Shawnee’s new regulations could treat pandemic learning centers similar to child care providers

Shawnee is drafting city code to regulate learning centers for students learning remotely. The new code will likely hold learning centers to similar standards as childcare providers. In the meantime, Shawnee is operating under an administrative policy that considers child safety a top priority. Above, file photo of students at a learning hub in Prairie Village.

Shawnee is drafting new city code to regulate learning centers that serve students learning virtually. The new code will likely hold learning centers to similar standards as child care providers.

In the meantime, Shawnee is operating under an administrative policy to regulate learning centers, which have grown rapidly in popularity as more students do distance learning during the pandemic. Stephanie Malmborg, deputy community development director, said child safety is a top priority for the policy as well as the draft city code.

The policy currently allows learning centers in all zoning districts and must also meet the following regulations:

  • Provide a safe area for drop off and pick up;
  • City staff and fire marshal will review the request for a learning center to ensure that building improvements are not required for a change in use;
  • Obtain a business license with the city;
  • Possibly obtain a license with the Kansas Department of Health and Environment;

Violations of these requirements could result in citations or fines. To ensure accountability and adherence to these guidelines, people can anonymously report violations through the city’s online Citizen Service Request tool, selecting “Code Enforcement” as the category.

New code being drafted

In addition, the draft code will consider the following items:

  • Where learning centers are permitted to operate in the city;
  • How many students are allowed per square foot of space (and if there should be a limit);
  • Possible changes to the above-mentioned regulations of the administrative policy

While city staff began this process as a direct result of the COVID-19 pandemic, the new code will likely remain on the books once the pandemic is over and students return to full on-site learning, city officials say.

Malmborg said that even though some schools are already returning students to in-person learning, city staff still plan to draft regulations for learning centers because some students will probably continue learning remotely into the future.

During a discussion with city staff Monday evening, some members of the Shawnee Planning Commission said they would like to hold learning centers to a similar standard as child care centers and in-home daycares. To that end, the new city code will probably also continue to allow learning centers in any zoning district and require a special use permit to operate.

Merle Dunn, a sixth grader at Lexington Trails Middle, began the year learning virtually on some days at Harvest Ridge Covenant Church in Shawnee. Photo credit Leah Wankum.

The process for a learning center to obtain a special use permit would likely be the same as that of a daycare facility. Learning centers would require approval from the state, proper licenses and proof of insurance, among other requirements.

Chairman Dennis Busby said “there isn’t that much difference” between the purposes of a child care facility and a learning center, so he would prefer requiring equal treatment between the two types of uses.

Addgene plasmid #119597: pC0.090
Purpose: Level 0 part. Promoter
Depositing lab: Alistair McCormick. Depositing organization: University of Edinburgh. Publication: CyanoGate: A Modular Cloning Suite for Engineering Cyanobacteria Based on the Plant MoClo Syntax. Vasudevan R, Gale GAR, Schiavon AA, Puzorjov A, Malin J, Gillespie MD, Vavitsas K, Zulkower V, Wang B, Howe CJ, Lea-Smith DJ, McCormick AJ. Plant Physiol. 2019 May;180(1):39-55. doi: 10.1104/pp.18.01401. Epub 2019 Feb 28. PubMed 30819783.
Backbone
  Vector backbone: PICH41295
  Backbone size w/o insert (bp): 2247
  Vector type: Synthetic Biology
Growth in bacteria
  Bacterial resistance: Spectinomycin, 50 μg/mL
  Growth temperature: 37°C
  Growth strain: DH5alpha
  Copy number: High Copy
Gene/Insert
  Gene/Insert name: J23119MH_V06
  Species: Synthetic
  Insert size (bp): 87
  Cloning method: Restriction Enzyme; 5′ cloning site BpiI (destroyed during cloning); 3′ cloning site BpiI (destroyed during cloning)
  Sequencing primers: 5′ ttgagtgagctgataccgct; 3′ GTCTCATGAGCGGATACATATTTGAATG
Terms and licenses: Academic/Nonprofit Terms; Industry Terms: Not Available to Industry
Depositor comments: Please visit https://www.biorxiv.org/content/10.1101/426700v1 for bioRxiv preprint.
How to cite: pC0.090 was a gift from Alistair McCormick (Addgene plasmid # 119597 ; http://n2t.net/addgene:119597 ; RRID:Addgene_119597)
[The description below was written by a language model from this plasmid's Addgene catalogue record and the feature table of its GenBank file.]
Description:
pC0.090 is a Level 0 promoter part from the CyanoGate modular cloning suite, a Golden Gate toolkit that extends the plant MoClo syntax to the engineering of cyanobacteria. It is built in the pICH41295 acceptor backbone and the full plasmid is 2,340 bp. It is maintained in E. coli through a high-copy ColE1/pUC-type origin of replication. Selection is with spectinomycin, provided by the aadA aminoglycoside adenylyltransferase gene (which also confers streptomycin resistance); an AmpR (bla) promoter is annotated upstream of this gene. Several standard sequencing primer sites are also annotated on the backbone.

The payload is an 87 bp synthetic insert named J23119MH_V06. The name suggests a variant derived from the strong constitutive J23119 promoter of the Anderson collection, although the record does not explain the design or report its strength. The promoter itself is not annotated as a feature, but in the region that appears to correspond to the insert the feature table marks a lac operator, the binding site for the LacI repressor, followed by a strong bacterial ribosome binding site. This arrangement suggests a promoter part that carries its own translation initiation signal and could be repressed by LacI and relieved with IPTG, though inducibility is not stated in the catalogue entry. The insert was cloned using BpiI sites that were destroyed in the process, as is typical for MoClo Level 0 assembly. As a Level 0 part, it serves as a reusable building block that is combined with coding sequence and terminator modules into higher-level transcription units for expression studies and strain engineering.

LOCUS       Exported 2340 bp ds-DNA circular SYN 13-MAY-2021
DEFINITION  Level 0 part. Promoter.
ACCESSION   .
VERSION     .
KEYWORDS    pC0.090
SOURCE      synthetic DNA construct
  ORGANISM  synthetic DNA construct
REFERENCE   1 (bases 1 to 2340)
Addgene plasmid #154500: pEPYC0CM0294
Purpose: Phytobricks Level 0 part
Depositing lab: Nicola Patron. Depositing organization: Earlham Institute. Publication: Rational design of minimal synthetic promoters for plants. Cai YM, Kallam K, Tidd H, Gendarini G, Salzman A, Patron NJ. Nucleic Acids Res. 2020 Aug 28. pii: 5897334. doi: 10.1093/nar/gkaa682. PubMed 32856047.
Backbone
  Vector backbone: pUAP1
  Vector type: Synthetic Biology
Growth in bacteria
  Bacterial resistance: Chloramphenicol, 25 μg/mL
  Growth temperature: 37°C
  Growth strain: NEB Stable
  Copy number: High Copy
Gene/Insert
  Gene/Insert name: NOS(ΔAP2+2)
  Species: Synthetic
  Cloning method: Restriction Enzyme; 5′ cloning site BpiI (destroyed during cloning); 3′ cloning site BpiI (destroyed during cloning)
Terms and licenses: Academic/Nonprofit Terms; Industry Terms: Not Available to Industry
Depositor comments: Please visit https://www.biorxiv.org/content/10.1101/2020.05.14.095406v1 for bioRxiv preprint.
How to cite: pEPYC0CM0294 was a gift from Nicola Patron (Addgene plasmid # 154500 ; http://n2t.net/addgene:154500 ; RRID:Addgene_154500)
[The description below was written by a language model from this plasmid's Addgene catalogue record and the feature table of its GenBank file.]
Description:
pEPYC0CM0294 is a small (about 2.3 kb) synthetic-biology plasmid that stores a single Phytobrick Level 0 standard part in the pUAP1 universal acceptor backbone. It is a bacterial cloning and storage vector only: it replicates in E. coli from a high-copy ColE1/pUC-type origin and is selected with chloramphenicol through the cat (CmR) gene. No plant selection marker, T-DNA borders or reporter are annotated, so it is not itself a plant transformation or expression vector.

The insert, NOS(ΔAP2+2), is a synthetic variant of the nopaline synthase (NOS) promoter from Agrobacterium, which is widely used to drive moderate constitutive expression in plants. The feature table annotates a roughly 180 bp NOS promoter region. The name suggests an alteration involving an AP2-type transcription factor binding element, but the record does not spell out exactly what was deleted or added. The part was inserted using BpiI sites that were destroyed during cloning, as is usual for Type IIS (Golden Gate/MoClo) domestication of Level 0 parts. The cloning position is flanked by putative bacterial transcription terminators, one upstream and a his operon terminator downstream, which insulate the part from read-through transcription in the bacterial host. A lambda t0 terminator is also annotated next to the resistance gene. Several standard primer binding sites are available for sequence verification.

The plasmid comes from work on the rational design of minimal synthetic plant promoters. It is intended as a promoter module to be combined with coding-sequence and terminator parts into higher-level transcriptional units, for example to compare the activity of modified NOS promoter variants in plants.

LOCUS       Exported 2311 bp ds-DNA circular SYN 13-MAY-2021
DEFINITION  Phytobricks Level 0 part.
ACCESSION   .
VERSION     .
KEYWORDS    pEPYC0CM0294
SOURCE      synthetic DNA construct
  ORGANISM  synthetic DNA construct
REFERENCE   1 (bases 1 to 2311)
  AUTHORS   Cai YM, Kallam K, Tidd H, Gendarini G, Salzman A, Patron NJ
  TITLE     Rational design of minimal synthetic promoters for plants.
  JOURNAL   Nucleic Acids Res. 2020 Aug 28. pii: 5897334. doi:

“As for individual homeowners, if they open another daycare center and then want to teach kids in there that are all fifth graders, they’re meeting our rules for a daycare center, so I could care less what they’re doing there,” Busby said. “It would seem to me as long as we treat them as basically a daycare, then everything would be equal on that side.”

Questions over cost

The planning commission also reserves the right to reject any applications for learning centers if the location is considered to be dangerous for children or unfit for learning, such as a manufacturing or industrial building. If, for example, a commercial building sought to open a learning center but lacked improvements such as fire sprinklers, the city could require those upgrades before allowing learning centers to operate on site.

Commissioner Bruce Bienhoff said he wants to ensure facilities being repurposed for learning centers are good environments for students.

“I would hate to see them stuck in the back of a working warehouse, obviously, but if there is a partitioned-off space that was improved much like an office, it certainly would make sense to allow that with the appropriate permitting,” Bienhoff said.

Commissioner Kathy Peterson raised concerns that the code could be cost-prohibitive for businesses seeking to open a learning center, as they would need to pay fees for a separate business license for the new use. Doug Allmon, community development director, said a business license for a learning center would probably be in a similar category as an in-home childcare facility, perhaps $50 to $100.

“We’re trying to encourage and help during a pandemic rather than run people out of business because their license is $2,000,” Allmon said.

Noting a lack of familiarity with the subject, Commissioner John Montgomery said he would rely on staff on next steps.

“I’m struggling to know where the trapdoors and the hazards are here,” Montgomery said. “I’m really leaning on staff to provide their expertise and what they see out there and what their recommendations are.”

City staff will draft a code and present it to the planning commission Oct. 19.